The start of the Covid-19 pandemic last year prompted a debate on social media about the safety of fasting during Ramadan, with one Algerian politician going so far as to call for it to be banned altogether.
Ramadan 2021 has started this week and continues through May 11 or 12. For Muslims, Ramadan fasting means abstaining from eating and drinking from dawn till sunset throughout the holy month.
Public concern that a lack of daytime food and water might make people more susceptible to Covid-19 motivated Hatem Zayed, an assistant professor of biomedical sciences at Qatar University’s College of Health Sciences, to publish an article summing up the scientific evidence on the impact of fasting on immunity to infection.
Published in November last year, it concluded that fasting can improve body wellness and performance of the immune system of healthy adult Muslims, and is expected to accelerate the healing process for patients with Covid-19.
“It is very important for academics to confront misconceptions that circulate among the public about fasting and its negative effect on Covid-19 infection,” said Taghreed Abunada, co-author of the article and a teaching assistant at the College of Health Sciences.
But, she said, “while fasting by itself is proven to boost immunity, the beneficial effects … might be reduced by the sleep pattern practiced in the blessed month of Ramadan,” when people often stay up late or eat heavy meals at night.
Calls for Additional Studies
A study published in October 2020 reached similar conclusions. It reviewed available literature on the effects of Ramadan fasting and intermittent fasting in general on human health and linked them to Covid-19.
It demonstrated that fasting reduces levels of pro-inflammatory cytokines that are associated with severe Covid-19, and concluded that Ramadan fasting is not a cause of concern for healthy people who adopt a balanced diet, drink plenty of fluids, and engage in regular physical activity.
However, another study published in 2020 said the volume of scholarly work on Ramadan fasting and health remains modest and that greater improvements in both quality and quantity of research are needed to identify high-risk individuals.
Shahrad Taheri, a professor of medicine and integrative medicine at Weill Cornell Medicine-Qatar, agrees that more work needs to be done in terms of understanding Ramadan fasting and its benefit or risk for particular individuals in general, not just in relation to Covid-19.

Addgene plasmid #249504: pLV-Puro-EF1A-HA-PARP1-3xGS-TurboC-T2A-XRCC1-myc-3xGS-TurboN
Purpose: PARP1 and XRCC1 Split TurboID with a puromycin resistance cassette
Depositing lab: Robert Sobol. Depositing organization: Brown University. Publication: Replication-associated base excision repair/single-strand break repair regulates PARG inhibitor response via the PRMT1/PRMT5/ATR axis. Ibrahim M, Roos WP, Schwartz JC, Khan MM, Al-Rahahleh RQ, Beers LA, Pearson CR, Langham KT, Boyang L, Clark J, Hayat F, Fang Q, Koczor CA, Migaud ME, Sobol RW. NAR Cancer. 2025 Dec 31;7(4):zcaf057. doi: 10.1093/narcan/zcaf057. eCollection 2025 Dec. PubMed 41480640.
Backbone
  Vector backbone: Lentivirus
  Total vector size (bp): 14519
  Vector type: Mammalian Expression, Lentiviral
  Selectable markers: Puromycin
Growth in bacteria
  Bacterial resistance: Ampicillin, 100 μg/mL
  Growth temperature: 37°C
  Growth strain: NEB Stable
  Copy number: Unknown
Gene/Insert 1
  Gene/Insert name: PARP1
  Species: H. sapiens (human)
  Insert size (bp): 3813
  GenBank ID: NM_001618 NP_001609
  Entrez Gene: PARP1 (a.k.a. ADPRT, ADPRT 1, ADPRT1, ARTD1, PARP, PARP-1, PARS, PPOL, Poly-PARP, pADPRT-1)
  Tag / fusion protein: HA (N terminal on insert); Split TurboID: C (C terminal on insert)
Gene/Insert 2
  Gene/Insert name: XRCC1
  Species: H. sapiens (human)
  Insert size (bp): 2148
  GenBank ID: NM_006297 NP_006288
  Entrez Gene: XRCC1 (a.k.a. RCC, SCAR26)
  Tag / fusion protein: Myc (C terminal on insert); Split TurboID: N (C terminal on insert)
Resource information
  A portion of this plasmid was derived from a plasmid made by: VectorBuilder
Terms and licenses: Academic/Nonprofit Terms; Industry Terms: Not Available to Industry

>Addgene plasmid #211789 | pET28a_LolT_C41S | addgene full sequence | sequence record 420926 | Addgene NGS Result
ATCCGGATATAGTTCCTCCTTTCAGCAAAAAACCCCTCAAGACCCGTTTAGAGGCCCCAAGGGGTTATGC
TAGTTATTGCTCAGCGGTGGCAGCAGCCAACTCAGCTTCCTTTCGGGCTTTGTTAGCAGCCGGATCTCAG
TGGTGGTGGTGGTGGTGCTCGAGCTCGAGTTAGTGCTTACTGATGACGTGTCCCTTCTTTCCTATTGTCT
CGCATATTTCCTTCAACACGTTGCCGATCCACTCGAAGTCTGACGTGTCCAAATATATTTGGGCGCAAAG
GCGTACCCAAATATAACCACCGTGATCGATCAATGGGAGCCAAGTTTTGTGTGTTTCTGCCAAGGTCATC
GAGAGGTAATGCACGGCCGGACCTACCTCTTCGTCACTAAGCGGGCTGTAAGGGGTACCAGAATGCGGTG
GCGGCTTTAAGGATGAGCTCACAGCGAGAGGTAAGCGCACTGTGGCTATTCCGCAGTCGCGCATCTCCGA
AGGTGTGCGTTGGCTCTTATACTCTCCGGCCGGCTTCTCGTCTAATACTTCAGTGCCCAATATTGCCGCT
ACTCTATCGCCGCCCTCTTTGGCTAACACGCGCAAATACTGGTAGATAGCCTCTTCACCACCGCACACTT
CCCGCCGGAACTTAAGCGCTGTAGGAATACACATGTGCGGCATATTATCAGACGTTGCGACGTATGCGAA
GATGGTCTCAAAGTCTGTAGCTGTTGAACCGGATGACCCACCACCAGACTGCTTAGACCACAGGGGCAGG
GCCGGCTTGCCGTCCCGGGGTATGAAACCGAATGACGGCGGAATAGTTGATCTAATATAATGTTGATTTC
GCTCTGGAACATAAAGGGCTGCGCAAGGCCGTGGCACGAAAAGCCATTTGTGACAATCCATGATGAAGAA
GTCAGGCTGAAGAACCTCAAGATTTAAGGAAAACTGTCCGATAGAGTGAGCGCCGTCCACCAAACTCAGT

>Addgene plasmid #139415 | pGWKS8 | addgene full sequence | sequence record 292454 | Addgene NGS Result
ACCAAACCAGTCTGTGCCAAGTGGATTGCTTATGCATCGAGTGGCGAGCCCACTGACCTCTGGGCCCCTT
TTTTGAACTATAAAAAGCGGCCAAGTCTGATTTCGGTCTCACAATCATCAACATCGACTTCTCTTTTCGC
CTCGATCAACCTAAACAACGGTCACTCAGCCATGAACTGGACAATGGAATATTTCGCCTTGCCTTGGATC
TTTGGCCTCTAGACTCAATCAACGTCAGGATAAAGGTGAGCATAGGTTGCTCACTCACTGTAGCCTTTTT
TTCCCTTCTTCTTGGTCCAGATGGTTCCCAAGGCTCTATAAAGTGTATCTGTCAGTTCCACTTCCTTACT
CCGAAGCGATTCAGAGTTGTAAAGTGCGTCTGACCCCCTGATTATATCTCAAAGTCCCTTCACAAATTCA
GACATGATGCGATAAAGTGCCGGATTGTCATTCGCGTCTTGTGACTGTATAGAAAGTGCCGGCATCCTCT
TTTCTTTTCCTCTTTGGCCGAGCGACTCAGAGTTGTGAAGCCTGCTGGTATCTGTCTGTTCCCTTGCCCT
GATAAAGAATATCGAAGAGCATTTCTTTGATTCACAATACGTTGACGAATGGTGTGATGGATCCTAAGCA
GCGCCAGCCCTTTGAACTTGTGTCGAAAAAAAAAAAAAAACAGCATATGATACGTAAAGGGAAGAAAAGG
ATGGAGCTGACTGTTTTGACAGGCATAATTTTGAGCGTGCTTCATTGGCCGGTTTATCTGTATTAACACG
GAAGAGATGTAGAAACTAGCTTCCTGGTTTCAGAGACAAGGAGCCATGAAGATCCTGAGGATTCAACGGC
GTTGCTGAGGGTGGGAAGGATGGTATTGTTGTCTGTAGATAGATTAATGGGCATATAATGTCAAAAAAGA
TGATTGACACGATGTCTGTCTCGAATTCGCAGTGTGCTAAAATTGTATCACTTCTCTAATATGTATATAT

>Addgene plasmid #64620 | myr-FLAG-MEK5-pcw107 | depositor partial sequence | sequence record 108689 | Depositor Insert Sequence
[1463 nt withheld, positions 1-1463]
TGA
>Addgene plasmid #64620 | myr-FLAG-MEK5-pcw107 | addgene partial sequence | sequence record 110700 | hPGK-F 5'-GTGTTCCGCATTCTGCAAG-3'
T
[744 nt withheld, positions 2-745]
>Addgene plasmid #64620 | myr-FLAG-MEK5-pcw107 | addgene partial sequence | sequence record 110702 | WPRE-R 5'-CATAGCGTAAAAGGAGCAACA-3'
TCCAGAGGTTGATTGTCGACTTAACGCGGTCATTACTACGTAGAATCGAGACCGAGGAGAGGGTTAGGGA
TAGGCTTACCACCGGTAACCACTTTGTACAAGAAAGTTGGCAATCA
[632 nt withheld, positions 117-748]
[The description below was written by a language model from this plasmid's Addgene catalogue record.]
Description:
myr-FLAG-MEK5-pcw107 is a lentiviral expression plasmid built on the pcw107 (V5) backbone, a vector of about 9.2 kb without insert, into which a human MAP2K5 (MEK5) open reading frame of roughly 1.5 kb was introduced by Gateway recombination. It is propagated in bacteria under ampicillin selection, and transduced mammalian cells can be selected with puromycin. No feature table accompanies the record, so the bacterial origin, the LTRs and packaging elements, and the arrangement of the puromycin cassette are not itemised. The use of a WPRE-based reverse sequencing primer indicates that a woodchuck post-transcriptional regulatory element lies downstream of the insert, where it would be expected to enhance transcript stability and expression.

“The Muslim population is a significant population in the world in terms of health, and giving them the right information to identify people who could benefit from fasting or are at risk of fasting is an important area of research.”Shahrad Taheri
A professor of medicine at Weill Cornell Medicine-Qatar
“The Muslim population is a significant population in the world in terms of health, and giving them the right information to identify people who could benefit from fasting or are at risk of fasting is an important area of research,” he said.
Taheri said the scientific community is open to new ideas, including religious fasting, but researchers need to beware of saying that because it is related to Ramadan, it has to be good.
Ramadan Fasting and Minority Populations
Ramadan last year saw a surge in Covid-19 infections in Qatar, which local health authorities blamed on the social gatherings that are common in this month.
However, a study assessing the impact of Ramadan fasting on Covid-19 mortality in the United Kingdom found that the practices associated with Ramadan did not exacerbate the country’s death toll, the highest in Europe.
The study noted that inequalities in living and working conditions in the United Kingdom increased the exposure of minority communities to the pandemic and that attention should focus on these conditions rather than on the communities’ cultural behavior and practices.
“We need research to understand what happens in the population, and this research includes biological as well as social circumstances and how we manage Ramadan, Iftar gatherings and things like that,” Taheri said. (See a related article, “Patterns of Disease Are Changing in the Arab World.”)
Until such research becomes available, Taheri says people should use Ramadan to pay attention to their mental and physical health and avoid gatherings as much as possible.
“Ramadan is a really good time for reflection,” he said. “People can use it to think about diet, lifestyle and mental health and to reduce weight, for people who are overweight, because that has benefits in terms of improving metabolic and immune function.”